L. Lin Wood, Attorney for the Damned, Gets Out Front for Herman Cain

Yesterday, Republican presidential candidate Herman Cain held a press conference in which he denied sexual harassment allegations from five different women; but it was his attorney, L. Lin Wood of Atlanta, whom Dan Rather once called the “attorney for the damned,” who first stepped to the microphone.

He’s been there before.

“I find [being on TV] a professional challenge,” Wood told us in a 2006 Georgia Super Lawyers feature, “L. Lin Wood Fact-Checks the Media.” “My clients are on the hot seat so I’m on the hot seat. You’ve got to think on your feet. A media appearance is really a mini-trial. You may be advocating to a jury of millions.”

Wood, of Wood, Hernacki & Evans, has a reputation for aggressively representing those caught in the media storm, including John and Patsy Ramsey, suspected in the death of their daughter, JonBenet, in 1996; Gary Condit, U.S. representative from the 18th district in California, suspected in the disappearance of his intern, Chandra Levy, with whom he’d had an extramarital affair; and Richard Jewell, who went from hero to suspect to hero again in the Centennial Olympic Park bombing during the 1996 Olympics.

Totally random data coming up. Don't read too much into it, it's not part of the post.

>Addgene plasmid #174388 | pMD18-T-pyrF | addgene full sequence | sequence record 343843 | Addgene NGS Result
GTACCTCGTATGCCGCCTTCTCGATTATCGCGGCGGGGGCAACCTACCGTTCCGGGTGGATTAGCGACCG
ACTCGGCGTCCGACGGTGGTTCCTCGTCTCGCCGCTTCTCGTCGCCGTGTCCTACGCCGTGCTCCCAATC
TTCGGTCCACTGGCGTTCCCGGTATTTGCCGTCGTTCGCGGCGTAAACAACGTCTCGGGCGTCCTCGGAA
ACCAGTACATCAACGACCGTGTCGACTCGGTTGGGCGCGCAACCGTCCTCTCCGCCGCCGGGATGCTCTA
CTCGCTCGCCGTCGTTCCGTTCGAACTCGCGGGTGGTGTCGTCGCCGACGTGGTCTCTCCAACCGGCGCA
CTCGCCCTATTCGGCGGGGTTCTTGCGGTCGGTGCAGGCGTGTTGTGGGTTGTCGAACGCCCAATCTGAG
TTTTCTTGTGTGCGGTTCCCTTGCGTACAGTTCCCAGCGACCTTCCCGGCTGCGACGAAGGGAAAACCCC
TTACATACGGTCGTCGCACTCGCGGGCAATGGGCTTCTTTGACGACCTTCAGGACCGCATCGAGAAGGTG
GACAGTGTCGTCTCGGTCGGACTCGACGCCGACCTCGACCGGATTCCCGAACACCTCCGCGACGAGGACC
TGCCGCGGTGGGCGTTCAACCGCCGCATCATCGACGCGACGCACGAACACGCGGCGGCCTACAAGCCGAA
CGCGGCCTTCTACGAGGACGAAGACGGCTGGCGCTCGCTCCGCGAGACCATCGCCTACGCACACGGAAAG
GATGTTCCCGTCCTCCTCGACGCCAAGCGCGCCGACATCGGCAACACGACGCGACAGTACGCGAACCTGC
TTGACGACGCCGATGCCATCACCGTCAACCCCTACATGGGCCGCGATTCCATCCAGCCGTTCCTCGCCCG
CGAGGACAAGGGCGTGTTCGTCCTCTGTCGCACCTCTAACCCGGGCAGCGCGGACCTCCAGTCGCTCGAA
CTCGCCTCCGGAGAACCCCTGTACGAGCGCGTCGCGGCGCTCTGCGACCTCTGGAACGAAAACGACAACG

But what’s fascinating about Wood, and less well-known, is the tragic nature of his own past. When Wood was 16, he came home one evening to discover that his father had killed his mother.

From our 2006 feature:

“I wasn’t surprised. I grew up in a life of domestic abuse. It was a brutal life,” he says of his childhood in Macon, Ga. Both of his parents were troubled alcoholics who were frequently violent toward one another.

Wood says he checked his mother’s pulse, and, realizing she was dead, called the police.

“I remember walking down the driveway and driving off in my mother’s car,” Wood says. “I was going to stay with a friend, but first I stopped in the park and kind of had a little heart-to-heart with myself. I said, ‘You’re in charge of your life now. You’ve got to do something with it.’ That doesn’t mean that I wasn’t affected by it emotionally. I just knew that I had a horrible situation and I had to deal with it.

“I’ve been fairly independent ever since.”


Wood, left, with client Richard Jewell.